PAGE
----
Estimates of neurogenesis rate in human hippocampus and it's implication for memory formation?
I'd like to know some rates of neurogenesis, particularly in the human hippocampus. How many new neurons per day are generated, or how long does it take to add, say, 1% new neurons to the hippocampus?
I think the fact (assuming it is correct) that the hippocampus is the primary place in the brain where neurogenesis occurs (aside also from the olfactory bulb) is a very big clue towards a model of memory formation and consolidation in the brain.
Perhaps the hippocampus is like a notepad where new, temporary information is stored before being permanently copied to the neocortex. The only way to re-use the notepad is to generate a new clean sheet (neurogenesis) that can be written on.
A recent article in Neuron (vol 54, p559) by Hongjun Song at Johns Hopkins University School of Medicine in Baltimore, Maryland, and his colleagues states that they have found that "(hippocampal) cells aged between 1 and 1.5 months were easier to activate and displayed a greater degree of activation than younger or older cells ( Neuron, vol 54, p 559)." (quoted from From issue 2605 of New Scientist magazine, 24 May 2007, page 14-15).
Goncalves 02:46, 6 June 2007 (EDT)
The number of new neurons born into the dentate gyrus remains somewhat vague. The paradigms for delivering BrdU (the proliferation marker most often used for quantitation) vary considerably in the number of injections and concentration. Furthermore, proliferation levels are highly regulated by other factors, including strain and the animal's behavior.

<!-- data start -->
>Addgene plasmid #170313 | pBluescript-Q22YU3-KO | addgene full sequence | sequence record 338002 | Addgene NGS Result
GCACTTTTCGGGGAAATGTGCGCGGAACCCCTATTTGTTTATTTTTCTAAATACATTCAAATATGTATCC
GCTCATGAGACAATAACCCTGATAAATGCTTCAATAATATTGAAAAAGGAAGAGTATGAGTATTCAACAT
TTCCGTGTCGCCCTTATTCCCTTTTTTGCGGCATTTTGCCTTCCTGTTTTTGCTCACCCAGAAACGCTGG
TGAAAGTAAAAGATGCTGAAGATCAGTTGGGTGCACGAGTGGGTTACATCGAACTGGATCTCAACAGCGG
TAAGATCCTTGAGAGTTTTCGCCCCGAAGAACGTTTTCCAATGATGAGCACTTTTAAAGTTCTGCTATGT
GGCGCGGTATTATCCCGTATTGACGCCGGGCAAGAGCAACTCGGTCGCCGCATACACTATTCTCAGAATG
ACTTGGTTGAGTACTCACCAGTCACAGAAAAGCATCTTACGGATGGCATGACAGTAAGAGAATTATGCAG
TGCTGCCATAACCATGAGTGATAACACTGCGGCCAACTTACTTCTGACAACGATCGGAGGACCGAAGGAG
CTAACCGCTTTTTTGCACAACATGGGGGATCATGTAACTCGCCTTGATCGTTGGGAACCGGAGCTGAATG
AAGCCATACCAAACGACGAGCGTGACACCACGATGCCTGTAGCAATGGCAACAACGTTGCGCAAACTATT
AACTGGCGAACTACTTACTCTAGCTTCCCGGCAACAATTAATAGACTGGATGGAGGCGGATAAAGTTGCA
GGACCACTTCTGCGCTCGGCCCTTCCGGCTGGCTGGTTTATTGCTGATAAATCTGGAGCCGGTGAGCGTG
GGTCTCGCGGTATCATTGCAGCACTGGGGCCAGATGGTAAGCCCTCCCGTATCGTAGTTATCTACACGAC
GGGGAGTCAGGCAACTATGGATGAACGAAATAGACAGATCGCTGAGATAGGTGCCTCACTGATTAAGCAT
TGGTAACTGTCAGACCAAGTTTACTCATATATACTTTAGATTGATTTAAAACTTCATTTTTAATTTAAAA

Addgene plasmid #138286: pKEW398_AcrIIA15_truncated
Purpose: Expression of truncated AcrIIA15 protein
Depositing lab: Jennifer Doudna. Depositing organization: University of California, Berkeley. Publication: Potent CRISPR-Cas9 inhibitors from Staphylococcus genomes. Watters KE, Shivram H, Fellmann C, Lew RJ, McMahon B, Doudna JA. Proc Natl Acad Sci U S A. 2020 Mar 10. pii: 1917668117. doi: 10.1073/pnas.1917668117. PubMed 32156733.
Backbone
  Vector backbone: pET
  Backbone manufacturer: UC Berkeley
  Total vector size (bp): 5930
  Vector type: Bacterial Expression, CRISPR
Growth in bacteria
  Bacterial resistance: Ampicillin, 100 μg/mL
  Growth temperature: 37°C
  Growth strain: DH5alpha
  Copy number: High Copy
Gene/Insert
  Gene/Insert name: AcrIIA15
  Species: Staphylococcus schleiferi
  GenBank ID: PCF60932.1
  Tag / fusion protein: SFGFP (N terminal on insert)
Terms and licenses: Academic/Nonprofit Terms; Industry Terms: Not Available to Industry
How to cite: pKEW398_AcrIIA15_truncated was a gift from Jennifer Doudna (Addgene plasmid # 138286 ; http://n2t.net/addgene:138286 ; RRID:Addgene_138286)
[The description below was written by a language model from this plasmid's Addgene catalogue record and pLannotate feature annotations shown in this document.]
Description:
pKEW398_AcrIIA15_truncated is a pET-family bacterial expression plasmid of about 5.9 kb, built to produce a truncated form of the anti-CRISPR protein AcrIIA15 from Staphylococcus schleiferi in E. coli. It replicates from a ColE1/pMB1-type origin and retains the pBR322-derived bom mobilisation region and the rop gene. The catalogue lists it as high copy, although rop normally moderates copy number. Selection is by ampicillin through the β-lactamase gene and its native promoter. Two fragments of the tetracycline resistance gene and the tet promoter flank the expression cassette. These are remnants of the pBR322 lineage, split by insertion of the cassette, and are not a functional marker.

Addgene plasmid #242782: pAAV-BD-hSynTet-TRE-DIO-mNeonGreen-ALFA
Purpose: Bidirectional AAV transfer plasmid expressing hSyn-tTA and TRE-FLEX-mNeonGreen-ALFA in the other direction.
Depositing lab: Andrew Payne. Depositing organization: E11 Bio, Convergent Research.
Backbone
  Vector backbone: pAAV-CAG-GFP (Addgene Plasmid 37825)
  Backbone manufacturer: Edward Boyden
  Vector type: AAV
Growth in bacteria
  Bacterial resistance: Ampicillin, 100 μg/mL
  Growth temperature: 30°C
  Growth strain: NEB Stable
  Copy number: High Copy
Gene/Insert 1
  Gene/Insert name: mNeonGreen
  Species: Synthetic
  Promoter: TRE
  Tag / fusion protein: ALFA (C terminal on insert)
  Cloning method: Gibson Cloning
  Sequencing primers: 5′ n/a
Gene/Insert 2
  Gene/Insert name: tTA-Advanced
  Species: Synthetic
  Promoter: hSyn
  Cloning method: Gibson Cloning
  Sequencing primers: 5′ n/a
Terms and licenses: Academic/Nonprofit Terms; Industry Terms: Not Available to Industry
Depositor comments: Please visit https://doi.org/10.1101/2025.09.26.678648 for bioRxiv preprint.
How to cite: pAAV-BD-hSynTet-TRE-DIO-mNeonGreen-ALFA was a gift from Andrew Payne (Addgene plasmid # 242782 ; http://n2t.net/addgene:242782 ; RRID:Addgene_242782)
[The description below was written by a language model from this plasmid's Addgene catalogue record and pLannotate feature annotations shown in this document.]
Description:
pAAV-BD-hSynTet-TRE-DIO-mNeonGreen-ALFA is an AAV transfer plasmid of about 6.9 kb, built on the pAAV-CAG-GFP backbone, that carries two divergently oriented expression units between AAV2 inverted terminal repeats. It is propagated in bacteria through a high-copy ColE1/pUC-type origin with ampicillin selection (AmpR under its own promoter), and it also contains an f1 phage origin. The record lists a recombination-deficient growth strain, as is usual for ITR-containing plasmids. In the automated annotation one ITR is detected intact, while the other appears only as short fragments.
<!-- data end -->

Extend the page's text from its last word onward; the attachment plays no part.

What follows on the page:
Regardless, in rats the total number of cells born appears to be somewhere betweem 1,000 and 10,000 per day (total DG size ~ 1 million neurons).
Corresponding with their much smaller hippocampus, mouse-levels appear considerably lower than rats, with estimates between 500 and a 1000 per day (total DG size ~ 250,000 neurons).
Of these, only a fraction differentiate into neurons and survive (estimates range from 20% to 50%). This too is dependent on numerous factors, with enrichment approaching full survival in some cases (van Praag et al., Nature Neuroscience 1999).
Human neurogenesis levels are especially hard to measure. In the Eriksson et al., 1998 study, where BrdU was administered to terminal aged cancer patients, neurogenesis levels appear on the order of ~400/mm^3 soon after injection and ~100/mm^3 over a year after injection. These densities appear similar to those seen in young adult rats, though a direct comparison really cannot be made due to significant technical differences. Regardless, it appears that neurogenesis levels in adult humans is at levels near those seen in rodents.